AMES, Iowa – With a little planning, homeowners who enjoy picking ripe, juicy fruit from their own trees can successfully grow fruit trees, such as apples, pears, plums and cherries – even homeowners with only small yard space. Iowa State University Extension and Outreach horticulture specialists share information about selecting pear, plum and apricot varieties. To have additional questions answered, contact the Hortline at 515-294-3108 or email@example.com.
Selecting the proper planting site is critical when planting fruit trees in the home landscape. While fruit trees can be grown on a wide variety of soils, good soil drainage is imperative. Apples and other fruit trees do not tolerate wet soils. Fruit trees planted in poorly drained soils often die within a few years of planting. Most fruit trees grow well in fertile soils with a pH of 6.0 to 7.5. Because of space restrictions, planting sites are often limited in the home landscape. Fruit trees require full sun. Select a site that receives at least six hours of direct sun each day. Avoid shady sites near large trees.
Dwarf and semi-dwarf fruit trees are produced by grafting or budding the desired variety (cultivar) onto a dwarfing rootstock. Most standard-size fruit trees eventually get 25 to 30 feet tall. Dwarf and semi-dwarf fruit trees are much smaller. Fruit trees grown on dwarfing rootstocks typically grow 10 to 15 feet tall.
Dwarf and semi-dwarf fruit trees are easier to maintain (prune, spray, harvest, etc.), fit better into small home landscapes and produce fruit sooner after planting than standard-size trees. However, some dwarf and semi-dwarf fruit trees have poor root anchorage, so they may need to be supported with a stake or trellis.
Fruit trees purchased from nurseries and garden centers are usually 1- to 2-year-old plants. The length of time from planting to fruit bearing varies with the species of fruit, the cultivar and whether the tree is dwarf or standard.
Apple and pear trees grown on dwarf or semi-dwarf rootstocks will come into bearing at a much earlier age than trees grown on standard-size rootstocks. Rootstocks have little effect on the bearing age of other fruit trees.
The average bearing age of fruit trees is
Apples and pears possess excellent winter hardiness and can be successfully grown throughout Iowa. Hardy sour (tart) cherry, plum and apricot cultivars can be grown throughout the state. Sweet cherries and peaches perform best in southern Iowa as they are not reliably hardy in northern and central portions of the state. A publication listing recommended fruit cultivars for Iowa is available from the Extension Online Store or downloaded here, Fruit Cultivars for Iowa.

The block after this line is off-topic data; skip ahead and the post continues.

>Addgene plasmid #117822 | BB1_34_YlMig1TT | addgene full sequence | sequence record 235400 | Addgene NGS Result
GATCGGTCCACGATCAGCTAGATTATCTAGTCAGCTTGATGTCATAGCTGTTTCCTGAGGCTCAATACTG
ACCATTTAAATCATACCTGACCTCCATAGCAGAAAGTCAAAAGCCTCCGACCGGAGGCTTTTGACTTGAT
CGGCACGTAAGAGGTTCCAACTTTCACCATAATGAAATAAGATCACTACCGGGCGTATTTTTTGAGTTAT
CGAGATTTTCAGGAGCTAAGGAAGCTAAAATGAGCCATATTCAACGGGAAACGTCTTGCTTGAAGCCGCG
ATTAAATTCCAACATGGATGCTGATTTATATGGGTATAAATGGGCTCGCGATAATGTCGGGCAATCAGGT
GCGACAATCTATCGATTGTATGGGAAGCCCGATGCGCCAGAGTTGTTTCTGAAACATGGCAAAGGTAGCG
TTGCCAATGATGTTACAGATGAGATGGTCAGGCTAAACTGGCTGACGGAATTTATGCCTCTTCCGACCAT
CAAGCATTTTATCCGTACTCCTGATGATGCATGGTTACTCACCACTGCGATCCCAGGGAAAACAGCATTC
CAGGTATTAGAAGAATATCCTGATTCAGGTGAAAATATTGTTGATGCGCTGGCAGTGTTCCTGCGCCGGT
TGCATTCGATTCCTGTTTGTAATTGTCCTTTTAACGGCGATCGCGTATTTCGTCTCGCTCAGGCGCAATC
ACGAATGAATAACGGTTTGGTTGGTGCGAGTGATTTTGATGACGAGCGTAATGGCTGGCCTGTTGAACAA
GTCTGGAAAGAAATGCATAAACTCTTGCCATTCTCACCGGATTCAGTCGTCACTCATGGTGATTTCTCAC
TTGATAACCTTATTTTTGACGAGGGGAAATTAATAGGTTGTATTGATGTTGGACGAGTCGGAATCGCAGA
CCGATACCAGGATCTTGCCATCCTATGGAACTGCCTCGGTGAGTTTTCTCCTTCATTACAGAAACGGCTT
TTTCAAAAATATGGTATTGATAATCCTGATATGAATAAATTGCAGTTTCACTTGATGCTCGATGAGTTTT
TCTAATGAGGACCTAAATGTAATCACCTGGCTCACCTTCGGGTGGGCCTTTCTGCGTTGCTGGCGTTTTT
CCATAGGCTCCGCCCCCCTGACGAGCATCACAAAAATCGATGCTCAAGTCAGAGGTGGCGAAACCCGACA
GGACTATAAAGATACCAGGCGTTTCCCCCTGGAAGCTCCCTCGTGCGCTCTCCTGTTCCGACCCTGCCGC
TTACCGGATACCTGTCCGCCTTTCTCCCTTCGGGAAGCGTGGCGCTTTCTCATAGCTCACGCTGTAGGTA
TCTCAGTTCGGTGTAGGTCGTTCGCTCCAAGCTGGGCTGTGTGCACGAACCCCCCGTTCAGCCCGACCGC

In regards to fruit trees, there are two types of pollination. Self-pollination occurs when the pollen is transferred from the anther to the stigma on the same flower, from another flower on the same tree or from a flower on another tree of the same cultivar. Self-pollinated trees are said to be self-fruitful. Many trees cannot produce fruit from their own pollen and are considered self-unfruitful. These trees require cross-pollination for fruit set. Cross-pollination is the transfer of pollen from one tree to the flower of a genetically different tree or cultivar.
To ensure a good crop, two or more cultivars (of the same type of tree) must be planted when planting self-unfruitful trees. Only a single tree needs to be planted when planting self-fruitful fruit trees.
Apples and pears are self-unfruitful. Most European plums are self-fruitful. However, hybrid plums are self-unfruitful and require another hybrid cultivar for cross-pollination. Sour (tart) cherries are self-fruitful. Most sweet cherries are self-unfruitful. Peaches are self-fruitful. The apricot cultivars ‘Moongold’ and ‘Sungold’ are self-unfruitful. Plant at least one of each to ensure a good crop.